DO plan your travel
Firstly, do you really need to travel? If you do, it's important to pick the right roads and avoid areas that will be particularly weather beaten. Use online maps ahead of a journey to see where traffic is worse and avoid any accident spots.
DO look ahead
It might seem obvious, but looking ahead is the easiest way to stay in control – don’t just concentrate on the end of the bonnet or the car in front.
DON’T ignore road signs
Looking ahead doesn’t just mean seeing what other road users are doing and where the road goes. Road signs and markings can give you lots of important information that can make you safer. They can assist with telling you what the road surface is like, how steep the road is, what the limit is and what might be coming up. None of this should be ignored
DO control your speed
In normal dry road conditions, the two-second rule to the car in front still applies, but in wet weather you need to double this, while in icy conditions this should be up to 10 times greater. Extended separation distances are crucial in poor conditions where the road is slippery and tailgating can be suicidal.
It’s not just grip on the road that can alter things, but visibility can be hugely affected when driving in fog or heavy rain. You see obstacles much later and this impacts on your ability to assess how to respond. Match your speed to visibility: the less you see, the slower you need to drive.
DO drive smoothly
There are a number of factors that can affect a vehicle’s stability, and these can have a greater impact in poor weather.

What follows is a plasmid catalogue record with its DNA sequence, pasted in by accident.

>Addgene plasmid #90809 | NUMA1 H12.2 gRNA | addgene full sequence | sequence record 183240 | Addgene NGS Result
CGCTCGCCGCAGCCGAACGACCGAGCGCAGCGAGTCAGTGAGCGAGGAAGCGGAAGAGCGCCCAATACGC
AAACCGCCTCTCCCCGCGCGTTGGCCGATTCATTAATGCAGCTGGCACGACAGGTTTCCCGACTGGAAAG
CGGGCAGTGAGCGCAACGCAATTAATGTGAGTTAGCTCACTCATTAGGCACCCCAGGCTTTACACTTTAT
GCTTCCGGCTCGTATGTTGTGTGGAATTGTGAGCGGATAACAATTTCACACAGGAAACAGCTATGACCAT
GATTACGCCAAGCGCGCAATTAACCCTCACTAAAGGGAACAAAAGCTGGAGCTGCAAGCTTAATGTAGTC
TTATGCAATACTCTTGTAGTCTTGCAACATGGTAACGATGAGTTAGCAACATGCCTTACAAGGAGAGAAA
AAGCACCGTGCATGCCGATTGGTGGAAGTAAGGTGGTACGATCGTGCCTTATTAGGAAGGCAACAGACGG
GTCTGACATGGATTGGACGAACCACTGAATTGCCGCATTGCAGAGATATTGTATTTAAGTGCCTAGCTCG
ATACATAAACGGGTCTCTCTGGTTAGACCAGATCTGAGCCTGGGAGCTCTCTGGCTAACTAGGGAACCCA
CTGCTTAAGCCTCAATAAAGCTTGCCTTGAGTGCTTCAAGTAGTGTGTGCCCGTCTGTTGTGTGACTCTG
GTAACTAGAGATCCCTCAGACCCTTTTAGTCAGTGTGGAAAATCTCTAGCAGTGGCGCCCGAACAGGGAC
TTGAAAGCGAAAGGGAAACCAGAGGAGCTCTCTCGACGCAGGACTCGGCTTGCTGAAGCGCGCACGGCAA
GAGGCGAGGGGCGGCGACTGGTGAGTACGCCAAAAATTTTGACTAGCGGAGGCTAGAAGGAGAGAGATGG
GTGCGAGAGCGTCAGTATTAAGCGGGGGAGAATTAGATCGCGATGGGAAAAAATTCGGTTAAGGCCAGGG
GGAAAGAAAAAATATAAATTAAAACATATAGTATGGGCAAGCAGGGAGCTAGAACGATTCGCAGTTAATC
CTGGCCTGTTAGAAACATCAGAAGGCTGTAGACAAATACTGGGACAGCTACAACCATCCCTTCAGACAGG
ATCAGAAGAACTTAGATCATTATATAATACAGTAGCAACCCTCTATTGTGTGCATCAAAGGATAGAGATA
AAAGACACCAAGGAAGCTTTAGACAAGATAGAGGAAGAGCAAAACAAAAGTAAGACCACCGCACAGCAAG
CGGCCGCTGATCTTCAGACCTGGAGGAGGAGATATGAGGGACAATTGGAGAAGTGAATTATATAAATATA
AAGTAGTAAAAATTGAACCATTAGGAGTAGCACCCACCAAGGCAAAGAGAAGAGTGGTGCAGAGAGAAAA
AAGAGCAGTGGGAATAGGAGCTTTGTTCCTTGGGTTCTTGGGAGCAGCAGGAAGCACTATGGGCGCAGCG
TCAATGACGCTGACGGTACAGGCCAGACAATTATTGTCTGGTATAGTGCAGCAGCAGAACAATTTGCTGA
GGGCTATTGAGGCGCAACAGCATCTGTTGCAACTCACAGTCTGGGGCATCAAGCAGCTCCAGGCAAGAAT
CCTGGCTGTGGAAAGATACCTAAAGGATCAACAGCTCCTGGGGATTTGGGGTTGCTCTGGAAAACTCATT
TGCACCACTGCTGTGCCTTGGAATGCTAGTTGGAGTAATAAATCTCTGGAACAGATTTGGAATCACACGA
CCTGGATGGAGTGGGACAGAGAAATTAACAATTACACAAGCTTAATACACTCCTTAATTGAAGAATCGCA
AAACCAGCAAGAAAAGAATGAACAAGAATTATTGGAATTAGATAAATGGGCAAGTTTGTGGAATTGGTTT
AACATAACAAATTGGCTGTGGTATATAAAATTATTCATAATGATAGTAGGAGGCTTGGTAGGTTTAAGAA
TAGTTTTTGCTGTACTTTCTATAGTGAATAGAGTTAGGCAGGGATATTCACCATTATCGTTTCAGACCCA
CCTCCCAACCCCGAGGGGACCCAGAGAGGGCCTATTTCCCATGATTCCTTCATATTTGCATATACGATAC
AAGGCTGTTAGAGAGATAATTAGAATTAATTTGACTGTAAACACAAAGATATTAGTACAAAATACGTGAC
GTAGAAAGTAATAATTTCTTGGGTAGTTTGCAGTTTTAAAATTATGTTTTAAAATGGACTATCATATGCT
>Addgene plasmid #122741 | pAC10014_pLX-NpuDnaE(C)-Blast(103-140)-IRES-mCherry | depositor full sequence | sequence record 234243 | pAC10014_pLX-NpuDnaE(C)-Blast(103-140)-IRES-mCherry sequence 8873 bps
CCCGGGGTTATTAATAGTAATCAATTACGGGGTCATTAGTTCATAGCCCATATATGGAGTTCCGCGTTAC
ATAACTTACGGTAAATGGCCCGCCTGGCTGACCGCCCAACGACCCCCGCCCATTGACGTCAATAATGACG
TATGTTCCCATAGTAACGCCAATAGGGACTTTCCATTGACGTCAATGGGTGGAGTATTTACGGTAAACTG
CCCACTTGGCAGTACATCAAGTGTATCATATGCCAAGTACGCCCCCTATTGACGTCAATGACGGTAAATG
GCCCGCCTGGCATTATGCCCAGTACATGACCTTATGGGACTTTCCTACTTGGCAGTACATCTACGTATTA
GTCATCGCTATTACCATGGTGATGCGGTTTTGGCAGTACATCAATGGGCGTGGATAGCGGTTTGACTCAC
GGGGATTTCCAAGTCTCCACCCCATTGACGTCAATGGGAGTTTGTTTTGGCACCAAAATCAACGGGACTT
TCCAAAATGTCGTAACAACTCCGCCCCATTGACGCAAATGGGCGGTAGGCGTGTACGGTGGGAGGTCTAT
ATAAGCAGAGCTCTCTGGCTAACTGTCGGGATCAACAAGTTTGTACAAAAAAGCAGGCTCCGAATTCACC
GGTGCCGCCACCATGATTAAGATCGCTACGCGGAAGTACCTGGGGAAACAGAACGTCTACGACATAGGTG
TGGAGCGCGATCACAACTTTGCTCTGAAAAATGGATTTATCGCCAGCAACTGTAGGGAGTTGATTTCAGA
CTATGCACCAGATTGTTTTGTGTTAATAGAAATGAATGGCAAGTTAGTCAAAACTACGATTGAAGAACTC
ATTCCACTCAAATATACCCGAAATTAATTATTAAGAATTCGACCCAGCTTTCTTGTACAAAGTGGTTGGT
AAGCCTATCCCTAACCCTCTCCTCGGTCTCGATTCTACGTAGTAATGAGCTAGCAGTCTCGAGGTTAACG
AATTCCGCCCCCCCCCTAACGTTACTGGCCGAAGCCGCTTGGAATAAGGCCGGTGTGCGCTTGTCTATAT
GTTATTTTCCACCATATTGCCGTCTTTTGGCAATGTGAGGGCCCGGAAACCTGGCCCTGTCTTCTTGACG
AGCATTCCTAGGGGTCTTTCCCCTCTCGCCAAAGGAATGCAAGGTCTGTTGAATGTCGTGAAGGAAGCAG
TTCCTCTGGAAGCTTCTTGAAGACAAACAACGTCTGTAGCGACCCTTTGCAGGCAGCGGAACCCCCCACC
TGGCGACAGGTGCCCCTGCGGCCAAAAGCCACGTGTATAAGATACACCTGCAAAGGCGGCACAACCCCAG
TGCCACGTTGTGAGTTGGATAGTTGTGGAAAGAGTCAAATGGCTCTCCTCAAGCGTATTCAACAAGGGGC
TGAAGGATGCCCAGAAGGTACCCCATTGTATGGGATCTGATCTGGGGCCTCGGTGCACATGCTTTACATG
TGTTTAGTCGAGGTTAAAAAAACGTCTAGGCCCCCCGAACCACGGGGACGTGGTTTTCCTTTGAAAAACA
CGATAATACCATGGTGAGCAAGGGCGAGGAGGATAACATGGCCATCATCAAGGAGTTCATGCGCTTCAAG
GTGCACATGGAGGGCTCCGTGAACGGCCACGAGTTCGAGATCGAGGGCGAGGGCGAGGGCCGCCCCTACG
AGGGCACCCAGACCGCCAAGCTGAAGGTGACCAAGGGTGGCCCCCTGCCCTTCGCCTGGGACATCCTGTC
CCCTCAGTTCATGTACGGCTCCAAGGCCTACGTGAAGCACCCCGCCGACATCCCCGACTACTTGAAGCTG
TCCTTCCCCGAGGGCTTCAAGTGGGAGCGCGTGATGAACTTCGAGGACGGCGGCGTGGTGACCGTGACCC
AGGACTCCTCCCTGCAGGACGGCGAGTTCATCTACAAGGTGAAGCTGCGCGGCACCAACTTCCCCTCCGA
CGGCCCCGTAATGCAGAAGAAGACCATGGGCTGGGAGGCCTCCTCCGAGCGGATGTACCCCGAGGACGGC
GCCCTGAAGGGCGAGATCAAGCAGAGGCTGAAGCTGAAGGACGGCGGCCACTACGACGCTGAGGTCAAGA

From applying too much power to braking too abruptly or steering erratically, all of these things can upset the balance of the car and ultimately lead to unsafe situations. Remember to brake, accelerate, change gear and apply steering angle as smoothly as possible. If you’ve looked well ahead, you should be able to slow down early to avoid stamping on the brakes at the last minute.
DON’T take your feet off the pedals
Smooth driving doesn’t mean coasting, though. You shouldn’t ever not be giving the car any input. If you’re not on the brakes, then you should be giving the car some throttle. It’s all about weight transfer. As long as inputs are smooth, you’ll be safe.
DO learn traction control
Traction control is fitted to cars to stop the rear wheels spinning up, and this can be the difference between drivers going in a straight line or spinning in a circle on snowy roads. If the traction control – or ESP – lights are flashing, things have started to go wrong, so be aware if they activate.
DON’T ignore faults
Cracked windscreens, poorly charged batteries or fault lights on your dashboard shouldn’t be ignored. Even if you drive perfectly, a car that isn’t performing at its optimum could cause breakdowns or accidents. A car’s systems are there to help, so make sure your car is free from ills before heading out on the road. The same goes for maintaining your tyres.
DO dress for the climate
Make sure you’ve got a hat, scarves and a winter coat plus blankets and suitable provisions in case you break down and you get stranded at the roadside or stuck in a lengthy traffic jam.
It's a general rule to remain a distance from cars in front to give you enough braking time, and this is exaggerated in inclement weather. Stopping distances can be 10 times longer in slippery areas than in normal conditions. Tailgating is also anti-social, so it’s important to remember to be tolerant of others in general. While you might be comfortable with adverse conditions, others might not.